Paul continues today with his previous theme of the Gentiles’ inclusion into God’s kingdom, first by making reference to the divine source of his revelation (3:3-4). The Gentile inclusion had previously been a mystery, but not because it was never foretold in the Old Testament, but because the Old Testament clues had not been sufficiently pieced together by anyone. But the Holy Spirit had assembled the puzzle quite sufficiently, not only to Paul, but to other “holy apostles and prophets in the Spirit” (3:5). It was not Paul’s unique revelation. Remember that Peter, James and John had all endorsed Paul’s gospel to the Gentiles (Gal. 2:9).
Paul was adamant about it: “Gentiles are fellow heirs and fellow members of the body, and fellow partakers of the promise in Christ Jesus through the gospel” (3:6). And this had been God’s eternal purpose (3:11). Again, the only reason that Paul would be emphasizing this theme is because his old antagonists, the Jewish legalists, must have also been a threat in Ephesus.
I cannot resist mentioning at this point that we once again see that the epistles often addressed church issues of Paul’s day that today are not issues at all. How many of us have ever found ourselves debating with a Jew who was trying to persuade us that we need to be circumcised and keep the Mosaic Law in order to be saved?
Paul reminded his readers that he possessed a specific calling to serve the Gentiles with his gospel (3:2-4, 7-8). He obviously had no hidden motive, as he was a literal prisoner due to pursuing his call (3:1, 13). And lest anyone think that he was boasting about his special calling, he made sure his readers understood that he knew that his ministry had been granted to him purely due to God’s grace, bestowed upon “the least of all the saints” (3:8). All true ministers who understand their calling can identify with Paul. They know they are nothing special. Proud servants are deceived servants.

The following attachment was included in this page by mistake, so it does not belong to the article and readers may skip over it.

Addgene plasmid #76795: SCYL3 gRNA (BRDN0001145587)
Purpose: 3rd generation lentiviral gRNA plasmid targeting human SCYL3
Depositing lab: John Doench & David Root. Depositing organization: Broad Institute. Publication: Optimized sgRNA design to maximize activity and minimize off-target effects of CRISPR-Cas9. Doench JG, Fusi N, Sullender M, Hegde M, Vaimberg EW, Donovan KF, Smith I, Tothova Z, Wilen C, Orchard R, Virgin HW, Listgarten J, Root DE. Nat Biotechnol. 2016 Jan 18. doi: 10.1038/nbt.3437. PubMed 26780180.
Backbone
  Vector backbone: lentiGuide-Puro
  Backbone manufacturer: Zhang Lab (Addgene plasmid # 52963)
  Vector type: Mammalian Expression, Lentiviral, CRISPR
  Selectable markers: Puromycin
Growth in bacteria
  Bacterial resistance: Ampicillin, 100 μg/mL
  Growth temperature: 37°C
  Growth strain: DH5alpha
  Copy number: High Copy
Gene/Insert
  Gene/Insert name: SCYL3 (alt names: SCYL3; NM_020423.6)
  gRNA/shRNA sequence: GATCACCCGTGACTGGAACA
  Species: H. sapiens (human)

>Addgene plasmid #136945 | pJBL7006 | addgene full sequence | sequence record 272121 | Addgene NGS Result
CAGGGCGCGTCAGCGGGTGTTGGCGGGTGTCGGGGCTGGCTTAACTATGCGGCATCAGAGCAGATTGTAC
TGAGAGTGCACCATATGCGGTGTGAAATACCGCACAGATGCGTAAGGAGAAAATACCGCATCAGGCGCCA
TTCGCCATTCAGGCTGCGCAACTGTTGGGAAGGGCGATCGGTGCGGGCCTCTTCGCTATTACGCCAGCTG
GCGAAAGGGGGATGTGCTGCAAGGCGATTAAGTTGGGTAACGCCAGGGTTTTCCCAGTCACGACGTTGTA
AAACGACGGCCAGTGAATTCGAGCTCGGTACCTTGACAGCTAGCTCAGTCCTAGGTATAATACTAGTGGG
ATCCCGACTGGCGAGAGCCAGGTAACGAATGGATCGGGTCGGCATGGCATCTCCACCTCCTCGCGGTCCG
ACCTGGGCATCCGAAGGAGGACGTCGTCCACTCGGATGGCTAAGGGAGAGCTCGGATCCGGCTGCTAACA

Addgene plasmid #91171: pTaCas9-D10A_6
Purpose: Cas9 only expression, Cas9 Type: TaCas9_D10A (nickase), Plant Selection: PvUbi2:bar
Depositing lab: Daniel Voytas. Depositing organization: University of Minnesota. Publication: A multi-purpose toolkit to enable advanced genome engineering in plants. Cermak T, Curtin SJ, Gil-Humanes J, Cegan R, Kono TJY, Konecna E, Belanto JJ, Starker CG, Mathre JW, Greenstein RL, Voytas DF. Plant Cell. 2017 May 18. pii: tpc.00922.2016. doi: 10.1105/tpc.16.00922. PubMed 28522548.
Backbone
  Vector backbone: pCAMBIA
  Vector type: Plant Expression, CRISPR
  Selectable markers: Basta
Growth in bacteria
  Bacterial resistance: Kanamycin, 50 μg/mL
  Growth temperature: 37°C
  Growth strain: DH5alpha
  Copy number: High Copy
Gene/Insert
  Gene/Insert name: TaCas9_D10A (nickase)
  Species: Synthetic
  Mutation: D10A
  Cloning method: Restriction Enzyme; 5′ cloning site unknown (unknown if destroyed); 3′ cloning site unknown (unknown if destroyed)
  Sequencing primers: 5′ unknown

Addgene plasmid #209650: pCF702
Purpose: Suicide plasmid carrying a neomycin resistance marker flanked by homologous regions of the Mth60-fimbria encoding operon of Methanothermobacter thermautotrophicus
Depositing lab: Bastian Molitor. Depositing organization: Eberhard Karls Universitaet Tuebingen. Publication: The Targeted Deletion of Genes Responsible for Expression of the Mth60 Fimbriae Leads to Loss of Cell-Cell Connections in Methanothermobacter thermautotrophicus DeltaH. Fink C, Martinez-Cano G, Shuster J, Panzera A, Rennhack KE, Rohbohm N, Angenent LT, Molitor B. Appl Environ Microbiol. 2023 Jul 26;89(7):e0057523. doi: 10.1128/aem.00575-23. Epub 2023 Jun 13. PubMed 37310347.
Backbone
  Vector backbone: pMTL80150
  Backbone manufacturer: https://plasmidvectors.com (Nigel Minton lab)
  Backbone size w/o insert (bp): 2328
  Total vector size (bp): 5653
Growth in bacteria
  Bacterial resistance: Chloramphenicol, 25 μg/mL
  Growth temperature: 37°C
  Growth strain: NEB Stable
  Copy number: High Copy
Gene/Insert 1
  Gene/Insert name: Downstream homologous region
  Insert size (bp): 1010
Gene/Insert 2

I must confess that it is a mystery to me why God would even care to display His manifold wisdom “through the church to the rulers and the authorities in the heavenly places” (3:10), which can only be a reference to the hierarchy of evil spirits who rule the kingdom of darkness under Satan. Perhaps Paul was not saying that God had any such desire, but only that His wisdom being displayed before evil spirits was simply a consequence of His redemption accomplished through Christ. And perhaps Paul wrote about this primarily to assure his Gentile and formerly-pagan readership that they were now serving a very superior God compared to their old gods, who were nothing more than doomed demons.
Paul mentions that he bowed his knees “before the Father, from whom every family in heaven and on earth derives its name” (3:14). This seems to be another shot in the arm for Gentiles. As God has created all the world’s families and He is the ultimate Father, Paul bowed his knee to the God of all the Gentile families, and not just the God of the Jews. Paul similarly wrote in his letter to the Romans, “Is God the God of Jews only? Is He not the God of Gentiles also?” (Rom. 3:29).
Thus Paul rightfully prays for Gentiles to enjoy every blessing that has been provided for them through Christ. It seems to me for two reasons that his prayer in 3:16-19 is not for Gentiles who had already received the Lord Jesus Christ, but for those who were still unregenerate. First, note that Paul requested that they would “be strengthened with power through His Spirit in the inner man, so that Christ would dwell in your hearts through faith” (3:16-17). Christ is in all who believe (2 Cor. 13:5). Second, Paul also prayed that Gentiles would “know the love of Christ which surpasses knowledge” that they might “be filled up to all the fullness of God” (3:19). Paul had already written in 1:23 that Jesus, in His body, the church, is “the fullness of Him who fills all in all.”